Federal grant supports clean energy research at BU

A man holds up a test tube with clear liquid in it
Dr. Shrinwantu Pal is working on making hydrogen storage and energy production safer and more practical.

A Brandon University (BU) scientist researching new methods to boost hydrogen as a viable clean alternative energy source will receive federal funding support over the next five years.

Dr. Shrinwantu Pal, of BU’s Department of Chemistry, is the recipient of a Natural Sciences and Engineering Research Council of Canada (NSERC) Discovery Grant, valued at $25,000 per year. He will also receive a $12,500, one-year Discovery Launch Supplement as an early career researcher, bringing the total value of his awards to $137,500.

Dr. Pal envisions using hydrogen (H2) to help meet growing global energy demands. Bypassing current infrastructures that demand pressurized H2 gas, Dr. Pal is developing safe and efficient protocols that employ liquid organic hydrogen carriers (LOHCs), which are liquid compounds that can store and release hydrogen. His research focuses on developing catalysts that will allow LOHCs to produce and store hydrogen at a scale necessary for useful energy production.

“Since the 1940s, we have been using hydrogen fuel cells, which operate using pressurized H2, to convert hydrogen and water into energy with zero carbon emissions, but these fuel cells can be unsafe and the technical challenges they present limit mobility and potential uses,” Dr. Pal says. “LOHCs present a promising alternative to hydrogen fuel cells, but they have been underutilized due to the lack of catalysts that will allow us to absorb and later release this hydrogen. This work will help us develop catalysts that will contribute to a clean, safe. and efficient alternative to fossil fuels.”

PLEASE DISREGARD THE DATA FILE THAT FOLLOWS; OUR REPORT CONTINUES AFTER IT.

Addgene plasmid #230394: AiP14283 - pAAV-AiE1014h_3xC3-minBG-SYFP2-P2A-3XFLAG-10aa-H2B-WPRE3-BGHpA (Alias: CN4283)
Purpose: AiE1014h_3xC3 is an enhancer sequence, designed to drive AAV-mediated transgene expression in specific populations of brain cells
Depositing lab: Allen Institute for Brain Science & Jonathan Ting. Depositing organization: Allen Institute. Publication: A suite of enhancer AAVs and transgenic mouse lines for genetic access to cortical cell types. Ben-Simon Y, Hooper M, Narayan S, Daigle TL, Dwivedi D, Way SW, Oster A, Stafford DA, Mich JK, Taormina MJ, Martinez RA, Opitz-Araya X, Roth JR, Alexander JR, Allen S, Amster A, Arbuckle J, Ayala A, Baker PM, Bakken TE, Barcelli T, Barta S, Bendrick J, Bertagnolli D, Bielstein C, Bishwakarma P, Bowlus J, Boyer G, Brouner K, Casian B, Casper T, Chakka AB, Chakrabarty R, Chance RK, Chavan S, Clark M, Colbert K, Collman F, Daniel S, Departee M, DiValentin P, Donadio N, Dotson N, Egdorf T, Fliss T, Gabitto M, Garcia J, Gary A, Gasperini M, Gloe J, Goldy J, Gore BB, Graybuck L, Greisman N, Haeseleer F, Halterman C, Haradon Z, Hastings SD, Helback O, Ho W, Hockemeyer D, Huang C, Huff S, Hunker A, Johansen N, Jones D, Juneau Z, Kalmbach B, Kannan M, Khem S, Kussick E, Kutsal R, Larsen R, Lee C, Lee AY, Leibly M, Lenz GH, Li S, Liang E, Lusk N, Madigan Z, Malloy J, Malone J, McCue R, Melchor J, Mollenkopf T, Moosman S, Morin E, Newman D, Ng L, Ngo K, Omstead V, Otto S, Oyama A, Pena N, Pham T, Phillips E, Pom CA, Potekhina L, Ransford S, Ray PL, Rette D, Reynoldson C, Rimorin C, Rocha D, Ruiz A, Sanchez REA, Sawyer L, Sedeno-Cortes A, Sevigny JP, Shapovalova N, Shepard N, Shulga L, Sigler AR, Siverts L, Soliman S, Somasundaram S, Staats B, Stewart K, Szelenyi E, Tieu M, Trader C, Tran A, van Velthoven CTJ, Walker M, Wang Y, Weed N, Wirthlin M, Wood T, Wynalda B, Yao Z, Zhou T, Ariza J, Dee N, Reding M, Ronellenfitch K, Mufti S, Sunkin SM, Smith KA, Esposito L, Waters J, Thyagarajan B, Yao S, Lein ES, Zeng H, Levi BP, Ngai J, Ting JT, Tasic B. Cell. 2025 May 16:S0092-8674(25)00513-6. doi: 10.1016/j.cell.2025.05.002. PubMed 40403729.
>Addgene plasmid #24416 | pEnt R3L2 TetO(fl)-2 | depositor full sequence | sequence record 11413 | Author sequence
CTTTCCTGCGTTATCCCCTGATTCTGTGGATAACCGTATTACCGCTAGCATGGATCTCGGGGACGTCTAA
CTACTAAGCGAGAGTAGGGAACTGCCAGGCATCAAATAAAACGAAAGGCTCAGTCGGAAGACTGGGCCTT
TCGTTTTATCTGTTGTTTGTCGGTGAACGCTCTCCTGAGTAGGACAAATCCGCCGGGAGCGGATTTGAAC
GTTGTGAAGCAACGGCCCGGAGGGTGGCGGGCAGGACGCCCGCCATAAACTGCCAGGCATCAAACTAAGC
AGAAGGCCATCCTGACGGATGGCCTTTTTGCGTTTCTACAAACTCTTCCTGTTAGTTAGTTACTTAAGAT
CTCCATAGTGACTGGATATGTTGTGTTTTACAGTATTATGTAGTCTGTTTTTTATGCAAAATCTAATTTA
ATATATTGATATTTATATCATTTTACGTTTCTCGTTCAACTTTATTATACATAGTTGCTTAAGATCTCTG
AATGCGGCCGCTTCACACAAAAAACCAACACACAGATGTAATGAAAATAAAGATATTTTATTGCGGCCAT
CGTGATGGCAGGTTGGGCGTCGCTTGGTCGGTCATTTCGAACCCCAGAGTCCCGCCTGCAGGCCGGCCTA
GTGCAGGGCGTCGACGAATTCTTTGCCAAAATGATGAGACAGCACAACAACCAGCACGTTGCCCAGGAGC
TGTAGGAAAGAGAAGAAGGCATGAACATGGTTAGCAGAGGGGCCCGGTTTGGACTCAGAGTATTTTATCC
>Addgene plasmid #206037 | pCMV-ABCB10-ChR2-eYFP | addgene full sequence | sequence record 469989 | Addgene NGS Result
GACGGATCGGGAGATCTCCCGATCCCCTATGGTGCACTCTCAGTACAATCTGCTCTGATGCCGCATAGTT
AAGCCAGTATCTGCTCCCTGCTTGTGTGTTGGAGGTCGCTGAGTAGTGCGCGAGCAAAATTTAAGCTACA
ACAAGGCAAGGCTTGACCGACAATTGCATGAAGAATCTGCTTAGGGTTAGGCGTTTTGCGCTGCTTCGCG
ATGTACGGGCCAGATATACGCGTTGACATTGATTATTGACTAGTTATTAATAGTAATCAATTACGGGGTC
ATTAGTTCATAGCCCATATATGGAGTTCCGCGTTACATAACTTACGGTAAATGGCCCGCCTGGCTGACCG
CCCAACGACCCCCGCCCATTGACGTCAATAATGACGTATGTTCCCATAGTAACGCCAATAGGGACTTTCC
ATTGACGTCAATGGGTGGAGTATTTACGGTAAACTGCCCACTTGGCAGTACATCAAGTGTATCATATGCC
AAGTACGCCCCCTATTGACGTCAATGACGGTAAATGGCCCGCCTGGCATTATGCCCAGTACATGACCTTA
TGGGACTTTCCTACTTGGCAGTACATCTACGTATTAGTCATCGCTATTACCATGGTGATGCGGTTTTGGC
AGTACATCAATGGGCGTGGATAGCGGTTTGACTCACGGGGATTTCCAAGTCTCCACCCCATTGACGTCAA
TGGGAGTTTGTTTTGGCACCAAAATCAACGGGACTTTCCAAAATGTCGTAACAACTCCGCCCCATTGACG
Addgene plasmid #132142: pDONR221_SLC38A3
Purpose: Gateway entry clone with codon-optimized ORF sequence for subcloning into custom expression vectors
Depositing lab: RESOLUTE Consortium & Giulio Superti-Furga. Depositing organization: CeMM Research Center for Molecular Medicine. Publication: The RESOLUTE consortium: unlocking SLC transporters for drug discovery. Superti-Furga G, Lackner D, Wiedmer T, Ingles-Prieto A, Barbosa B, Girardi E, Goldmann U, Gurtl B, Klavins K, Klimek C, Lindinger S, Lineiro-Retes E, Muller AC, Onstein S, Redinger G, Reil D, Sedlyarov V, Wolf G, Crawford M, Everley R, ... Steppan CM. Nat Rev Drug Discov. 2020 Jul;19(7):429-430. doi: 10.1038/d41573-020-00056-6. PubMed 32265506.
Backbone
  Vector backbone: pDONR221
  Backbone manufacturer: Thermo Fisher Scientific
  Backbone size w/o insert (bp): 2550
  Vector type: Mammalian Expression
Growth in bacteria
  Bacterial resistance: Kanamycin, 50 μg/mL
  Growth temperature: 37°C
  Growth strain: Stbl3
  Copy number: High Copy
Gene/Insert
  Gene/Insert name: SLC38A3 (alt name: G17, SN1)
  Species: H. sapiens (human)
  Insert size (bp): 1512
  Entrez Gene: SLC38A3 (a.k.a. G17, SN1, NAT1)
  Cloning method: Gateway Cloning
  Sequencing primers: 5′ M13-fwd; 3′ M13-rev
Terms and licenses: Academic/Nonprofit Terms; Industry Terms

Liquid organic hydrogen carriers have been identified by the United States Department of Energy as a promising class of candidates in bidirectional hydrogen energy production and storage.

“We all know that reducing carbon emissions and climate change are among the biggest issues that we face today,” says Dr. Bernadette Ardelli, BU’s Vice-President of Research and Graduate Studies. “As we look for practical ways to pivot away from fossil fuels, Dr. Pal’s research is enormously vital for our future. I’m excited to have such globally important research taking place right here at BU and encouraged that our outstanding faculty is on the case.”

One-year Discovery Grant extensions, due to the COVID-19 pandemic, have also been offered for five BU projects. Dr. Eric Bushnell ($25,000) of the Department of Chemistry, Dr. Alexander Koiter ($25,000) and Dr. Peter Whittington ($25,000) of the Department of Geography and Environment, and Dr. Chenkuan Li ($15,000) and Dr. Rory Lucyshyn-Wright ($24,000) of the Department of Mathematics and Computer Science will receive extensions to continue their ongoing projects.

“The work of our researchers leads to discoveries that directly benefit us, both locally and internationally,” says Dr. Christophe LeMoine, acting Dean of Science at BU. “In addition to the knowledge we gain from these projects our Discovery Grant holders also provide outstanding opportunities for students to work on their labs and learn from leaders in their field. They develop valuable skills that are in high demand in both academic and industry fields. It’s win-win for everyone involved.”